This has been making the bloggy rounds since last week. The YouTube video embedded below is from a TED U talk that Nick Hanauer, a Seattle venture capitalist, gave earlier this year in Long Beach. Hanauer was miffed that his talk wasn't posted on the TED site and took his case to the media, namely National Journal.
Accusations of censorship arose: the talk wasn't posted because Hanauer said that the rich aren't job creators, it was alleged, and TED's Chris Anderson didn't help matters by sending Hanauer an email indicating that the talk was "out and out political." Then Anderson wrote a blog post explaining the whole thing in more detail. And then the Hanauer talk somehow got posted, although Hanauer agreed that the quality wasn't great, acknowledging Anderson's point.
Hanauer is indeed a partner at Second Avenue Partners. The firm looks to have invested about $6.5 million in two companies over the past two years and have been involved in much larger deals over the past decade, according to CrunchBase.
But what's really interesting comes from Hanauer's bio on the Second Avenue website: "Hanauer serves on the boards of the Cascade Land Conservancy, The University of Arizona’s Mt Lemmon Science Center and the Biosphere2; a University of Arizona climate research project." [My emphasis]
Back in the 1990s, Biosphere2 was an object of fascination and ridicule that cost $200 million to build near Tucson in Arizona. Columbia University took it over in 1995, after two batches of "biospherians" were sealed inside the environment, to test hypotheses about how environments function and sustain themselves.
What came next was flat-out weird, as the New York Times reported in 1996:
The would-be Eden became a nightmare, its atmosphere gone sour, its sea acidic, its crops failing, and many of its species dying off. Among the survivors are crazy ants, millions of them.
Rather than aiming to recreate paradise, Columbia is now working to make and sustain its opposite -- a kind of atmospheric hell that threatens to choke the globe late next century with high temperatures and high levels of carbon dioxide, a principal agent of global warming. Some organisms in the experiment are expected to thrive, and others to die.
To that end, Columbia is now clearing out old growths and animals, planning new ones and beginning to subdivide the would-be paradise into experimental plots, curious to see if the three acres of futuristic domes here can serve as a scientific testbed for anticipating the effects of a warming climate, and perhaps avoiding negative ones.
Columbia was out by 2005, and the University of Arizona came along in 2007. Eventually, the University took over the whole thing, getting the real estate from a developer who owned the property, along with a $20-million gift from the Philecology Foundation, a legacy of Biosphere2's original funder, Edward Bass.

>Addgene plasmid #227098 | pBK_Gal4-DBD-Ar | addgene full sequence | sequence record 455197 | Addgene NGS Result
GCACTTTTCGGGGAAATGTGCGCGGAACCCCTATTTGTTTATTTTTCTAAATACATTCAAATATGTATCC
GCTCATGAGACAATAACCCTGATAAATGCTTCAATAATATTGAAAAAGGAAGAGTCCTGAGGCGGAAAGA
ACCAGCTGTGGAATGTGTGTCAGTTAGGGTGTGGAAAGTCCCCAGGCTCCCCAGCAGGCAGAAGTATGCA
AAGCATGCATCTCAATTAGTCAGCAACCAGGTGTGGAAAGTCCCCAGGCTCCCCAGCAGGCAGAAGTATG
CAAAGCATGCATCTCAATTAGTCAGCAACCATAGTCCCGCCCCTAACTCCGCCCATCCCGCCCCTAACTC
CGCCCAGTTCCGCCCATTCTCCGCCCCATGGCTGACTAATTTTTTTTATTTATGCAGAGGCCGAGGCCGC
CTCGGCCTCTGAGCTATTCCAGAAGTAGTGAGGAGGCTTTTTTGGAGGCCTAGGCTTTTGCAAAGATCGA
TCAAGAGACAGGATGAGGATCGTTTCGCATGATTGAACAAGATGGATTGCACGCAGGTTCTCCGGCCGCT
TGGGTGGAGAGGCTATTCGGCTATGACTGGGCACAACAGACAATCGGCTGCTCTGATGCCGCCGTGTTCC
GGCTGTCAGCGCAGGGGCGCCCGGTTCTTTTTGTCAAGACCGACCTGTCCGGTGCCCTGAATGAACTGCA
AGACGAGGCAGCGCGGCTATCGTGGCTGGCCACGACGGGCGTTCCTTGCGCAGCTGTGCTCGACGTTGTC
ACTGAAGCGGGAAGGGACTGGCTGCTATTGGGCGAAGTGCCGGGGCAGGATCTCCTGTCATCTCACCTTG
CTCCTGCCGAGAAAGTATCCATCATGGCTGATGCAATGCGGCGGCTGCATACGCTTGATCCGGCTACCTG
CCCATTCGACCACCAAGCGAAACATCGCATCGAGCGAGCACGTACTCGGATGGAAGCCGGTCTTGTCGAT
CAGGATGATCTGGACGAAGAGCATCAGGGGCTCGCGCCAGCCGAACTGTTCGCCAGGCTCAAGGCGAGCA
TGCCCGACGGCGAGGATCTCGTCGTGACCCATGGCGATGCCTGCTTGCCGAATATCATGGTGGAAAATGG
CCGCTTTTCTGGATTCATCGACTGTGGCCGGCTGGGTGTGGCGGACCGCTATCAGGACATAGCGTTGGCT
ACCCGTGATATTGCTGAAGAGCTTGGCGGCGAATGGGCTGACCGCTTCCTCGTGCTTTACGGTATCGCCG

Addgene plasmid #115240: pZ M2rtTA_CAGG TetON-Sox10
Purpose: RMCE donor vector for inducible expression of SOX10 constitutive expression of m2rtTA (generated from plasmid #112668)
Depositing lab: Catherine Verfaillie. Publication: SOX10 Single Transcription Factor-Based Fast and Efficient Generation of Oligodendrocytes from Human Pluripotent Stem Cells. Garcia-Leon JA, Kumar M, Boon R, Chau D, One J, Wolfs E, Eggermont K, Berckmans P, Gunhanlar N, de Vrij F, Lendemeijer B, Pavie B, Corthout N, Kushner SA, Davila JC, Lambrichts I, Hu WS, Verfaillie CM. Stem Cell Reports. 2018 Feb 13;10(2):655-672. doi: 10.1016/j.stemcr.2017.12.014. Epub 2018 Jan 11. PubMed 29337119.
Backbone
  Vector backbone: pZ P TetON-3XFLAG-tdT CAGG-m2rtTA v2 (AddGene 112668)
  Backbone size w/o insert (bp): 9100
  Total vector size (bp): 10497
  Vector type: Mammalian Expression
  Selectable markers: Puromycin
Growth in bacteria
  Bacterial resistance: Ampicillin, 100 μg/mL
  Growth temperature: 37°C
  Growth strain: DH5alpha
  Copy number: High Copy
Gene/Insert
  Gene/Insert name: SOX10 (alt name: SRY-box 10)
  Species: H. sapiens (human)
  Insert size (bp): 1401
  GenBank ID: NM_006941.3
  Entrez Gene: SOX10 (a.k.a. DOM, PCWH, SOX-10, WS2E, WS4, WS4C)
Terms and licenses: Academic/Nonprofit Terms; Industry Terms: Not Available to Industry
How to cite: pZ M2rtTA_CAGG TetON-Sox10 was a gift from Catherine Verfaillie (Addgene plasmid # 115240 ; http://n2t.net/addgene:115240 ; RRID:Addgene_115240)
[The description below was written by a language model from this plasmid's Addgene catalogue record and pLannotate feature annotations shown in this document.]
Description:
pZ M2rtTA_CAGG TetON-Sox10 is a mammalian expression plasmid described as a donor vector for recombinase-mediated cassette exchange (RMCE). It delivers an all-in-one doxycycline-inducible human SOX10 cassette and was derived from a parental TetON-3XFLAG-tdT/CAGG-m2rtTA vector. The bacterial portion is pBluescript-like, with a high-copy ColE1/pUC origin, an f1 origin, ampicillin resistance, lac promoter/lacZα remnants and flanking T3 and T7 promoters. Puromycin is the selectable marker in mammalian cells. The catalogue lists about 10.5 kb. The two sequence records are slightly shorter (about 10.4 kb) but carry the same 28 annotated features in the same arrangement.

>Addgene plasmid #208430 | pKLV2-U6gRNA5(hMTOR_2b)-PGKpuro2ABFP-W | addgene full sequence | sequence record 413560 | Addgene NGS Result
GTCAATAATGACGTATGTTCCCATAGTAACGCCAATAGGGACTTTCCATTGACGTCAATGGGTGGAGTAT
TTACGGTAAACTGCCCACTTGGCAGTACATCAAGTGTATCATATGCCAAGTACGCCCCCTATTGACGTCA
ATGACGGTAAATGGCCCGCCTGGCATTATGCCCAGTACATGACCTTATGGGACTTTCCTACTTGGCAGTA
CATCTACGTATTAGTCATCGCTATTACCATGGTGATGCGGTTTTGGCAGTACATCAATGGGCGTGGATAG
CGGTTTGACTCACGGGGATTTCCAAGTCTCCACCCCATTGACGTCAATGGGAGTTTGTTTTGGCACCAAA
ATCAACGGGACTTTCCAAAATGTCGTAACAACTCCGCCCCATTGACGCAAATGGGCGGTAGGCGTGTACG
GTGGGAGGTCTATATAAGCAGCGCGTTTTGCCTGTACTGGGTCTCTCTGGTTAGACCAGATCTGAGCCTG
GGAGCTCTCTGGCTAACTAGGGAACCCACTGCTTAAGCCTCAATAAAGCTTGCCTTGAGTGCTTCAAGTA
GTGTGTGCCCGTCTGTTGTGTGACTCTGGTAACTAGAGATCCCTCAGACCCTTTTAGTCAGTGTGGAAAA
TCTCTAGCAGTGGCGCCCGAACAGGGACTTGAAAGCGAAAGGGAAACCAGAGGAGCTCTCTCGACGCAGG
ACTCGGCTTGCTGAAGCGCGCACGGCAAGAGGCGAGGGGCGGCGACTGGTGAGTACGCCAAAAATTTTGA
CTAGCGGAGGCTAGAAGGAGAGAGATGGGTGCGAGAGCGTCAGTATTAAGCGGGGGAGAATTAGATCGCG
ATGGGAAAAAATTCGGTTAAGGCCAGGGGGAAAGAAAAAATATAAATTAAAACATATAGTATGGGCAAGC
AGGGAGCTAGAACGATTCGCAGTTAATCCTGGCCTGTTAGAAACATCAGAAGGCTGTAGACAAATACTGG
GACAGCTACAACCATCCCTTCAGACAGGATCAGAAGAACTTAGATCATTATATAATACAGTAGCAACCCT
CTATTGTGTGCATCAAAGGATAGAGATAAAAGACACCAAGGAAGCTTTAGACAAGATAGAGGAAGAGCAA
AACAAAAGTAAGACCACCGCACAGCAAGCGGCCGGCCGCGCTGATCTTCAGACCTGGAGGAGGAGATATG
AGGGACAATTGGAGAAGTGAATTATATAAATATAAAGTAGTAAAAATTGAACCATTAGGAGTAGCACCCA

Hanauer is no longer on the board; his term ended in 2010 (no gotcha stuff here about his bio — I just don't think he's updated it). I checked with the University of Arizona to find out what its plans are for Biosphere2, and a spokesperson told me that the facility is still very much about science, although not of the dire variety described in the NYT story from 1996. The idea is to experiment on a controlled scale, then apply the results to the real world.
Biosphere2 remains an attraction, as well: it gets 100,000 visitors per year, according to the University of Arizona.
So why was Hanauer interested in a such an offbeat project in the first place? I called him up to ask, but he's currently traveling (I'll post a follow-up if and when he gets back to me). Biosphere2, as a means to study the Earth's ecosystem, is consistent with Hanauer's rather eclectic career blend of VC, activism, and political metaphor-making.
For example, he's co-authored two books with former Clinton administration speechwriter Eric Liu, the most recent titled "The Gardens of Democracy." Hanauer and Liu explained what the title means in an interview last year: "In reality, society is a garden, not a machine. It's a complex adaptive system. An economy or civic body no more self-regulates than a garden self-tends. Gardens require gardeners — to seed, to feed, and to weed."
The dustup over his TED talk made Hanauer look kind of petulant, but when you drill down into his background and what he's up to, he comes off as a new kind of intellectual: the venture-lectual, someone who has achieved a certain amount of success in contemporary business, finance and the innovation economy and now wants to expand that experience into intriguing new places. You might not agree with the message in his TED talk, but people like this are worth keeping an eye on as politicians get more aggressive about stressing innovation as the key to America's economic recovery.
PROGRAMMING NOTE: I'm taking a bit of a breather this week, so posting will be light. However, I'm staying busy over at Quora, answering some questions and seeing if the site deserved its recent $50 million venture round!